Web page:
Are children silent spreaders of Covid-19? Study says it's possible, warns against hasty return to schools

The levels of the new coronavirus found in children overshadowed the levels detected in hospitalized adults. Those with higher viral loads tend to be more infectious, experts suggest


                            Are children silent spreaders of Covid-19? Study says it's possible, warns against hasty return to schools

The levels of the new coronavirus [viral load] found in children overshadowed the levels detected in hospitalized adults. Those with higher viral loads tend to be more infectious, experts suggest. Researches also looked at an inflammatory condition associated with Covid-19: Multisystem Inflammatory Syndrome in children (MIS-C). It occurs several weeks after the infection. Inflammation is the body's extreme reaction to a foreign agent such as the virus.

"The viral load in children during the early stage of the illness was significantly higher than adults in the ICU who had severe disease and had more than 7 days of symptom," Dr Lael Yonker, director of the MGH Cystic Fibrosis Center, told MEA WorldWide (MEAWW). "This is concerning because we are well aware of the infectivity of hospitalized adults, but it has not been previously shown that children can carry such comparatively high viral loads," Yonker, who led the study, added.
 
The study involved 192 children -- aged between 0 and 22 -- who visited the urgent care or Covid-19 screening clinic at Massachusetts General Hospital. The participants either had symptoms of Covid-19 or crossed paths with someone who had the disease or suffered from the inflammatory complication. Of them, 49 tested positive. An additional 18 children showed signs of MIS-C. Only 25 of those infected had a fever.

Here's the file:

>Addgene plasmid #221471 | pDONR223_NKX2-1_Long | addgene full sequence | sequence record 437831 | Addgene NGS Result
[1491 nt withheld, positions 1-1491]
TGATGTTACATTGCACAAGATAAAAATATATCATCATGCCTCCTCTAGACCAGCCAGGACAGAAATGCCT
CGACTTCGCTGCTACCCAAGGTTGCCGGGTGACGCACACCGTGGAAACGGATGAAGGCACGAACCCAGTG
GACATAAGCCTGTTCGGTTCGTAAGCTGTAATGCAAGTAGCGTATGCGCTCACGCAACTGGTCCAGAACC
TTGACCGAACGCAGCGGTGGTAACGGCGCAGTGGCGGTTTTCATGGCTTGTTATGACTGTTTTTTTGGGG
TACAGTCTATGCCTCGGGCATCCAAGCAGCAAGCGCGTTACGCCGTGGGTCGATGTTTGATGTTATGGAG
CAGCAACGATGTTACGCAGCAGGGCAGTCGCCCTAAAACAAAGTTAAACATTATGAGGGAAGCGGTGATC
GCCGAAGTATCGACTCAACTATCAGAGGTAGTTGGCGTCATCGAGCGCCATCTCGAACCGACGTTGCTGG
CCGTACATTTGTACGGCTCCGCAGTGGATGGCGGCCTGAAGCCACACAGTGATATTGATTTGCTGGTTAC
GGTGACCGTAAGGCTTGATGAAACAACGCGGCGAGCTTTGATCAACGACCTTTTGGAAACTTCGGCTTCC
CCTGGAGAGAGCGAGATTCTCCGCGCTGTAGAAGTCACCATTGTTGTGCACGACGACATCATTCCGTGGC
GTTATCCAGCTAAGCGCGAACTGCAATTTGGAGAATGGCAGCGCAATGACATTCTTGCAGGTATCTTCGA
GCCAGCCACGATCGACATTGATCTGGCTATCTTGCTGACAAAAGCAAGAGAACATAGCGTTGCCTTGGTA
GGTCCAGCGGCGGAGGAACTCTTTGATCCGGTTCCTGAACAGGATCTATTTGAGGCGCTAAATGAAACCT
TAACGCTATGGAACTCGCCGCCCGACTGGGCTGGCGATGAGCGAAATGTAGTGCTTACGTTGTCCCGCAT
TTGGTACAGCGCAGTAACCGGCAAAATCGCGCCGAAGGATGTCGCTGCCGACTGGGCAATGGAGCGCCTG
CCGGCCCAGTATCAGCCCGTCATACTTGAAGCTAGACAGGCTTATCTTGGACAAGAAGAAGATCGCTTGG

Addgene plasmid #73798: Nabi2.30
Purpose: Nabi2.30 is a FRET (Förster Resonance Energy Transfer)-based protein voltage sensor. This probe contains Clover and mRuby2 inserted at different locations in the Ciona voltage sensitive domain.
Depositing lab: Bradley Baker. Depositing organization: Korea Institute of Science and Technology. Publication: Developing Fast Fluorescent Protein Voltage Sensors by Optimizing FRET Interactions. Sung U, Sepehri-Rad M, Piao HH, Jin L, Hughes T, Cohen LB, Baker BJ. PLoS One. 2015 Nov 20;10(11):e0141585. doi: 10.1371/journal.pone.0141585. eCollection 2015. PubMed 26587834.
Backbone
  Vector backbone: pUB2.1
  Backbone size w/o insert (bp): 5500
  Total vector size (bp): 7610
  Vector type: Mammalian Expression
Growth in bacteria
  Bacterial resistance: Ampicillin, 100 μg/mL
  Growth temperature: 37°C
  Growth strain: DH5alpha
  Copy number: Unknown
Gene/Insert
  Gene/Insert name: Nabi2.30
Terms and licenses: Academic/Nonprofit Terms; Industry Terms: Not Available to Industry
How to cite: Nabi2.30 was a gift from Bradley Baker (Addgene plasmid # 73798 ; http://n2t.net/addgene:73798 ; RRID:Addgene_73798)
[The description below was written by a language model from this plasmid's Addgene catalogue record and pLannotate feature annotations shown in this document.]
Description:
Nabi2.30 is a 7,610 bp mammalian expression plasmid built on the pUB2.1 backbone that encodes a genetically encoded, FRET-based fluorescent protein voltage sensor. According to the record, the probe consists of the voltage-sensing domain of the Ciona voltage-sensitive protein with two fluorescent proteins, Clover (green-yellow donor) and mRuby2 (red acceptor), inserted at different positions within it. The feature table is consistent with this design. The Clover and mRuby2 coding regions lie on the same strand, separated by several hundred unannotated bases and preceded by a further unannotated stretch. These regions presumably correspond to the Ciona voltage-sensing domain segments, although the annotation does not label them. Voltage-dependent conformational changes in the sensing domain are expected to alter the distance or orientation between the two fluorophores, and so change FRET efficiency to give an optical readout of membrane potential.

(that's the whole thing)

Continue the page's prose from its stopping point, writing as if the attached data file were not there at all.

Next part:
Findings challenge a previous theory

A  theory suggested that children are less vulnerable to Covid-19 because they harbor low numbers of a protein called ACE2 that helps the virus enter and infect human cells. Despite the lower protein prevalence, Dr Yonker and her colleagues detected higher levels of the virus. They have now challenged it in their study. 

Further, they also studied the inflammatory condition in children caused due to the protective immune system going awry. The complication could lead to severe cardiac problems, shock, and acute heart failure."This warns against the assumption that children are "spared" from an illness from SARS-CoV-2 infection," Dr Yonker explained. The issue calls for caution as vaccines -- which activates the immune system by making antibodies -- are developed.


He fears that a hurried return to school without proper planning could result in an uptick in infections.  "If schools were to reopen fully without necessary precautions, children will likely play a larger role in this pandemic," the researches involved in the study said. 

The study is published in the Journal of Pediatrics.